A cautionary note (please pardon the math on a Friday) on home prices and home mortgage affordability in the short- to intermediate-term future. This note can also be useful for those with HELOC loans, or home equity lines of credit, with floating interest rates.
Inflation has recently had an overlooked side effect: a decline in the amount of home that a given monthly mortgage payment buys. The obvious factor is that interest rates on 30-year mortgages have skyrocketed from around 3% about 10 months ago to over 7% today. (Note, there is a sound but painful reason for interest rates to have risen. Historically, higher interest rates are one of the most proven ways to gradually – emphasize, “gradually” – control inflation or slow down an over-heated economy).
There is no sugar-coating it: investors in 2022 have experienced the biggest – and longest – down year for stock and bond markets since the 2007-2008 financial crisis. One of the only consolations is that over the past 13 years there have been tremendous gains overall, still with a few bumps along the way. Below I outline a few more consolations, or ways to make the best of down markets.
First a quick note: For newer, younger investors it may be difficult to not yet see long-term gains having accumulated in portfolios. Know that time horizon and future earnings potential are two huge positives working in your favor.
Here are a handful of ways to make the best of down markets – and to take advantage of higher interest rates (hint: there are more positives around higher interest rates than the media lets on).
A question that may be on a number of people’s minds is: How long will it take to tame inflation? Unfortunately, there is very little telling how long it will take the US Federal Reserve, or any other entity or force, to tame inflation especially with respect to the short-term. Part of the reason is because inflation is always part of a complicated economy – an economy with diverse people, businesses, and governmental/fiscal forces in action. Making timing (and hard landing/soft-landing) predictions about inflation is nearly impossible.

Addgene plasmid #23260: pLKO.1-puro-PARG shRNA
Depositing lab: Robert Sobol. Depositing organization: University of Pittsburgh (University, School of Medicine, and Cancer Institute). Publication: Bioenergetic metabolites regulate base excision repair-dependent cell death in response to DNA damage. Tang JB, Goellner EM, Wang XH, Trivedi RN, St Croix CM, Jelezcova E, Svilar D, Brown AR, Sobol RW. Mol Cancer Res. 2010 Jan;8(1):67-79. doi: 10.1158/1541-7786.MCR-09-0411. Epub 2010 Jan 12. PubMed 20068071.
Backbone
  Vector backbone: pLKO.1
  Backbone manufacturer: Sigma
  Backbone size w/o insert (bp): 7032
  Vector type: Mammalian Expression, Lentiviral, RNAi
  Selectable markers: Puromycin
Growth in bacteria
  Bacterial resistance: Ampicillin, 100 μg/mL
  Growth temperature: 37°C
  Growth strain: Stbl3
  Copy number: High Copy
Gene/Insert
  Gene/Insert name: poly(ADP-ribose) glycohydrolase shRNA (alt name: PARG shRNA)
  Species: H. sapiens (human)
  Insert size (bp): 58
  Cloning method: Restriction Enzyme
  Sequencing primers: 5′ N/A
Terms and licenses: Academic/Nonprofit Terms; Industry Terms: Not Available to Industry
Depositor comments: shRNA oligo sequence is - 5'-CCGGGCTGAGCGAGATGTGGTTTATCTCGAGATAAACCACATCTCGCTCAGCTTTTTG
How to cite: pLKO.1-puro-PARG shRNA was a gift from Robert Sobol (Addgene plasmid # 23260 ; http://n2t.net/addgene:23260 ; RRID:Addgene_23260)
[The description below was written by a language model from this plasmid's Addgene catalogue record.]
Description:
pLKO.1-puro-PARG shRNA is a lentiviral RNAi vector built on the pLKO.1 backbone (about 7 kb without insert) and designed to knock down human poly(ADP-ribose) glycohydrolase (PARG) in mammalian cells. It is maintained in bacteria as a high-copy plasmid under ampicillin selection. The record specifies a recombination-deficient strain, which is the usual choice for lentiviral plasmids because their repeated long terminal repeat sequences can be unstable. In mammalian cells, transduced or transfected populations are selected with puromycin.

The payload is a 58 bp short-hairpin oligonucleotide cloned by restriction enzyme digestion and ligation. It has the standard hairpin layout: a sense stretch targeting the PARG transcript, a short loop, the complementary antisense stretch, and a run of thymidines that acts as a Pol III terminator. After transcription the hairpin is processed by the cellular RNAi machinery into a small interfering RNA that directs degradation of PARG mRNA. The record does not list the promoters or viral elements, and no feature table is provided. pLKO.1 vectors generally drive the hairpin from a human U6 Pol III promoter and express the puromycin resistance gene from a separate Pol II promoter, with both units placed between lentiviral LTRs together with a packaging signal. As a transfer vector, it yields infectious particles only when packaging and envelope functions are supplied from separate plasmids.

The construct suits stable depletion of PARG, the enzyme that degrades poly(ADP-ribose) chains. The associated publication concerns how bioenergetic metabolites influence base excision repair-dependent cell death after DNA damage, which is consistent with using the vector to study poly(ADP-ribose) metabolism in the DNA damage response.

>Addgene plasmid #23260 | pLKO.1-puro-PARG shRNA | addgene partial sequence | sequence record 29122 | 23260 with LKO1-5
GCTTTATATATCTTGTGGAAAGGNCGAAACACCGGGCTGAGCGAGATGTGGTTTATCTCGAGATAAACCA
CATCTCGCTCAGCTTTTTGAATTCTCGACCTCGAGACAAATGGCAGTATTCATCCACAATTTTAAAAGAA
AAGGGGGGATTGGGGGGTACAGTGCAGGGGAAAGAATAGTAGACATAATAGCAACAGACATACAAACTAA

To add to the confusion, believe it or not emotions – specifically people’s expectations of inflation – are part of what keeps inflation around. In this inflationary cycle, inflation has stuck around longer than at almost any time in US history; long enough to increase people’s expectations that inflation will not go away quickly. The US Fed had stated one of its original intentions was to lower consumers’ inflationary expectations (but the Fed may have missed this boat due to forces out of its control, namely, the pandemic aftermath).
In this issue of TGIF 2 Minutes – Crypto Quarterly, a less rosy update with the bright spot being that fees to trade crypto have gone to “free” in some cases. Binance, a world leader in Bitcoin trading volume, introduced zero-fee trading back in June. (Note that as recently as July 2022, the “CEO” of Binance still says there is no headquarters for the company, as it is “decentralized”.)
Value-wise, in a year that has been unkind to stocks AND bonds, Crypto stands out as an even bigger loser relative to traditional asset classes – by over double in a number of cases. Take for example the price of Bitcoin which started the year at approximately $46,310 as measured in US Dollars. Most recent prices of Bitcoin are around $20,098, or down over 55%. Coinbase, not a cryptocurrency but a crypto trading marketplace (among other technology functions), went public in April 2021 and is down around 78% since then. Compare these crypto-related price declines to the painful year-to-date performance of -21% in the S&P 500, -29% in the Nasdaq and -21.5% in the Russell 2000 which tracks small company stocks.